The federal agency authorized the therapy as a standalone treatment via a revised EUA in July of last year.
The US Food and Drug Administration (FDA) has approved baricitinib (Olumiant) for the treatment of COVID-19 in hospitalized adults requiring supplemental oxygen, non-invasive or invasive mechanical ventilation, or extracorporeal membrane oxygenation (ECMO). The new indication follows the original Emergency Use Authorization (EUA), which was granted in November 2020 for baricitinib in combination with remdesivir in hospitalized adults and pediatric patients.
“Today’s full approval reflects our confidence in the medicine’s role in treating these hospitalized patients and Lilly’s tireless efforts to support the medical community and patients in the ongoing fight against COVID-19,” Patrik Jonsson, Lilly senior vice president, president of Lilly Immunology and Lilly USA, and chief customer officer, said in a statement.
The FDA authorized baricitinib as a standalone treatment via a revised EUA in July 2021. The treatment remains under EUA for hospitalized patients ages 2 to less than 18 years of age who require supplemental oxygen, non-invasive or invasive mechanical ventilation, or ECMO, according to an FDA statement.
The approval was issued based on 2 randomized, double-blind, placebo-controlled phase 3 studies of approximately 2650 patients hospitalized with COVID-19 requiring various degrees of oxygen support.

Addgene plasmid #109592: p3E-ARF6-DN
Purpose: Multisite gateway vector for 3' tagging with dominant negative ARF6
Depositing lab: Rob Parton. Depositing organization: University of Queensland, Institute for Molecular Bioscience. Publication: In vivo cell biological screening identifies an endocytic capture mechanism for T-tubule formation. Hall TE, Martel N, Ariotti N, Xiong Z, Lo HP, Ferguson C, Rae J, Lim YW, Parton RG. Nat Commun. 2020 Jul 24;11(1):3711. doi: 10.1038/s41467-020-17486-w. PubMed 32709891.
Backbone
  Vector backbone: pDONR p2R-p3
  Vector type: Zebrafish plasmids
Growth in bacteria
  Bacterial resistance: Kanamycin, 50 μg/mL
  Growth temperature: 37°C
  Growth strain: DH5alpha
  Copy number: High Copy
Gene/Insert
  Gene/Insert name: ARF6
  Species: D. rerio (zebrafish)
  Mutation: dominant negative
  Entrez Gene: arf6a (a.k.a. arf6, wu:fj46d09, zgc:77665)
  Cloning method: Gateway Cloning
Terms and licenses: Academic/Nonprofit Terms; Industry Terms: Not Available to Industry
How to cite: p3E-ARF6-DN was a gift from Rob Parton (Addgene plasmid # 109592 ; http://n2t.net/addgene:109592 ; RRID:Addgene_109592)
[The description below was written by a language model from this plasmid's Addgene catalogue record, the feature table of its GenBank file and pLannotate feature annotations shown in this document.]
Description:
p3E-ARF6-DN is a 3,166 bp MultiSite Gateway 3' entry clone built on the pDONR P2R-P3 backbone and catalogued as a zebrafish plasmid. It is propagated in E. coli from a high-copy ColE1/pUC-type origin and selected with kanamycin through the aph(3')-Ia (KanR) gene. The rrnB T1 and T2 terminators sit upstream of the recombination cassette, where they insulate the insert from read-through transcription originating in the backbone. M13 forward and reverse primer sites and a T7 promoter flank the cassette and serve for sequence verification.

In the COV-BARRIER study (NCT04421027), the therapy did not meet its primary end point, but did show a statistically significant reduction in mortality (38%) compared with standard of care alone. The primary end point was defined as a difference in the proportion of participants progressing to the first occurrence of non-invasive ventilation including high flow oxygen or invasive mechanical ventilation including ECMO or death by Day 28.
“Baricitinib-treated patients were 2.7 percent less likely than those receiving standard of care to progress to ventilation (non-invasive or mechanical) or death, a difference that was not statistically significant (odds ratio [OR]: 0.85; 95% CI 0.67, 1.08; P = .1800),” Lilly and Incyte reported in April 2021.
The study included 1525 patients and began in June of 2020. All participants were treated with standard of care, which could have included corticosteroids, antimalarials, antivirals, and/or azithromycin. They were randomized 1:1 to receive either 4 mg of baricitinib or a placebo for up to 14 days or until discharge from the hospital.
The NIAID investigators previously reported that baricitinib plus remdesivir achieved the ACTT-2 primary endpoint of median time to recovery: a one-day, or 12.5% overall, improvement versus lone remdesivir (8 vs 7; incidence rate ratio [IRR], 1.16; 95% CI, 1.01-1.32; P = .04). Recovery was defined hospital discharge or removal from supplemental oxygen during hospital care at day 29.
Additionally results from the NIAID's ACTT-2 study showed that there was a significant reduction in the proportion of patients progressing to noninvasive ventilation, invasive mechanical ventilation or death. A numerical decrease in mortality risk through Day 29 was also observed in patients treated with baricitinib plus remdesivir.
Investigators observed a 35% decrease in death among patients treated with baricitinib plus remdesivir (5.1%) versus lone remdesivir (7.8%) at day 29 (hazard ratio [HR], 0.65; 95% CI, 0.39-1.08; P = .09). Patients receiving oxygen at baseline reported more pronounced reductions in mortality: group 5 and group 6 patients reported 60% and 43% reduced mortality risks, respectively.
During the study, investigators reported no new safety signals among patients with COVID-19 to have received baricitinib.